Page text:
Many entrepreneurs have learned that their dreams and the hundreds of ideas that need to be executed to accomplish them are simply too big. This leads to a dramatic narrowing down process designed to help them enter the market with a product that can be developed quickly and that customers want to buy. Essentially, the goal is to define the minimum viable product to enter the market.
This does not mean giving up on the big dream and vision for creating a new future. Instead, it means taking a pragmatic systematic approach to making it happen. One benefit of this are lower costs to enter the market as a much smaller subset of the product/service are created. Another benefit is lower risk as the entrepreneur has a more focused project to manage. It also means having actual paying customers lead the future of the business to its rightful place, which takes a lot of guesswork out of the plan.
A minimum viable product is not a compromise of your dream or a way to diminish your creativity. In other words, it is not a prototype or a demo of the potential product. It is a method designed to get you to market faster, at the lowest cost and with a product that customers actually want to buy. This means it must be a high quality, complete, reliable product for the features and functions it performs. It also requires effective marketing, sales and support as any other product.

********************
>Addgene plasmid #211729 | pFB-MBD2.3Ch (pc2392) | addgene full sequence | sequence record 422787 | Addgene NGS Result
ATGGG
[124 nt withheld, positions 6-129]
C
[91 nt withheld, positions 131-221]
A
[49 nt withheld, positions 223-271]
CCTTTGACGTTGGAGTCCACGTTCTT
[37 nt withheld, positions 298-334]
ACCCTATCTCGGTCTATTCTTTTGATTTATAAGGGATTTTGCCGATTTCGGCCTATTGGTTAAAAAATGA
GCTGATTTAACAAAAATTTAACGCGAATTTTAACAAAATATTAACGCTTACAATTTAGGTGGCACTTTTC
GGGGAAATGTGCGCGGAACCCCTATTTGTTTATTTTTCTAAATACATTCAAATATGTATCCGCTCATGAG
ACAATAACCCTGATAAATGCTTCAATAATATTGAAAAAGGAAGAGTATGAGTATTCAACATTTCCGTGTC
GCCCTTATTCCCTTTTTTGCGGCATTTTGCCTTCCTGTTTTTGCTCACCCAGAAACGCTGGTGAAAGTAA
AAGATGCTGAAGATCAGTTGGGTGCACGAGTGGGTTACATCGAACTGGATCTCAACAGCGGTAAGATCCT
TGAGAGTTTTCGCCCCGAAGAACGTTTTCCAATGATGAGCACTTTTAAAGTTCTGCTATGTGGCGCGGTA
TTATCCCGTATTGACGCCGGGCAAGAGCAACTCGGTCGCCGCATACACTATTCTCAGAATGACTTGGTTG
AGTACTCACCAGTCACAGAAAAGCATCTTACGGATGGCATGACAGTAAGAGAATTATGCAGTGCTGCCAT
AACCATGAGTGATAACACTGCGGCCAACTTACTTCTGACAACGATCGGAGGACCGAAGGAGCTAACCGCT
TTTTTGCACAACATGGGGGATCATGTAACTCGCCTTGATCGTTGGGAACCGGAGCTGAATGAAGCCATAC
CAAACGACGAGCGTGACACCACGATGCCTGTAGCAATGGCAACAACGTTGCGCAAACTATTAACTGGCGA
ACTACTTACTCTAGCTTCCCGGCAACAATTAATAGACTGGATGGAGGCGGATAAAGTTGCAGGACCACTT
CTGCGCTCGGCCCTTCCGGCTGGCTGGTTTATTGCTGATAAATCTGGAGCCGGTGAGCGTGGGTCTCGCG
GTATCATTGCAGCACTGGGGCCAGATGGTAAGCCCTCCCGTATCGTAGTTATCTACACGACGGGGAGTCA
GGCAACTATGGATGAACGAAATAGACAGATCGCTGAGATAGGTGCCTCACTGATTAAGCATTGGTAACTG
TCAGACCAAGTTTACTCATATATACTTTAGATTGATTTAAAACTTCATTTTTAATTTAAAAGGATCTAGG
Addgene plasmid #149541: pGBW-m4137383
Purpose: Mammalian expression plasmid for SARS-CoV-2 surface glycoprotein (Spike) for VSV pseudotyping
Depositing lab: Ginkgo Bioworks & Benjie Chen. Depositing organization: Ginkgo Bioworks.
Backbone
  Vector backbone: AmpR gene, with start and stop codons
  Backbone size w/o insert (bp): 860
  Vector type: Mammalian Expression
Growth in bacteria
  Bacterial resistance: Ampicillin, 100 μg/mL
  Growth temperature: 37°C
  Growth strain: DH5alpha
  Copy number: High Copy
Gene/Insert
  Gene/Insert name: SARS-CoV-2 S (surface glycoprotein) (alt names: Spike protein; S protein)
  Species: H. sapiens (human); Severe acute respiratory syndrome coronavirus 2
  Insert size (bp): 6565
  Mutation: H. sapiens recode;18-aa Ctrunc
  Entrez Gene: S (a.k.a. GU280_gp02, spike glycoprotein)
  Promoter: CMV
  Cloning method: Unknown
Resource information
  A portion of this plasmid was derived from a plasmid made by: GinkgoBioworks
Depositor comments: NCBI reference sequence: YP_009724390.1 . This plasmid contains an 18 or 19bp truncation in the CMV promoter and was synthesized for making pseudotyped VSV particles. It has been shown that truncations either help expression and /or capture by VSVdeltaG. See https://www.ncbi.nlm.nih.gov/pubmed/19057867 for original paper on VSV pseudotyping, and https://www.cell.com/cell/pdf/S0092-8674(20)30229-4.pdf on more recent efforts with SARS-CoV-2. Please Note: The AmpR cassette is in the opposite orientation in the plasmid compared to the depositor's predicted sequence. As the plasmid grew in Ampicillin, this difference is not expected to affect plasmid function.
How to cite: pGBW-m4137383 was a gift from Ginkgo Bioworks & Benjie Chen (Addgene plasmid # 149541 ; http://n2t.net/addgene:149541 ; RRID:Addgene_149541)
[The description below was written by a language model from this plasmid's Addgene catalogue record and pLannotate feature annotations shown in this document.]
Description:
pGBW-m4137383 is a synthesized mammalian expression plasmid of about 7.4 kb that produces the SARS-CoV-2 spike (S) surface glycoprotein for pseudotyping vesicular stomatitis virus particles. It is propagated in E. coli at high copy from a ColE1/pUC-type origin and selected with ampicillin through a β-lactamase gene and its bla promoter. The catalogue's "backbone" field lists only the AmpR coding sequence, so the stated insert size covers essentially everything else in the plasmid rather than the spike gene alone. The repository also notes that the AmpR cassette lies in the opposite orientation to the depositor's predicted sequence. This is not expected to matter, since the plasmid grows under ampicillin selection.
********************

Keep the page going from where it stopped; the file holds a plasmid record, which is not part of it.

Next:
To arrive at the final minimum value product, you will assess the market demand, customer sales potential and the precise functionality in the product. However, many entrepreneurs leave out an important dimension to this assessment and that is economic or financial viability. You are creating a business, after all and if the business can’t produce a profit and a strong operating cash flow then it simply is not viable.
Even at this early stage of clarifying the product features and assessing whether customers will buy it, you must begin to understand whether this product/service idea will be financially viable. Consider a few key questions. What happens when you sell one of something? How much does the customer pay? What did it cost you to make or deliver? Is service or implementation work required ahead of product usage? When does the customer pay? When do we start to incur costs for this deal and how long does that continue?
Some of these questions may be difficult to answer early on, but the answers will help you to understand the importance of cash flow and profitability. You may even make significant changes in your assumptions about the way the business will go to market. Your vision is to build a highly profitable business by selling a lot of something valuable to customers. Don’t lose your focus on the vision or the goal of making a good profit as you plan your minimum viable product. Expand your thinking about your minimum value product to mean minimum value business.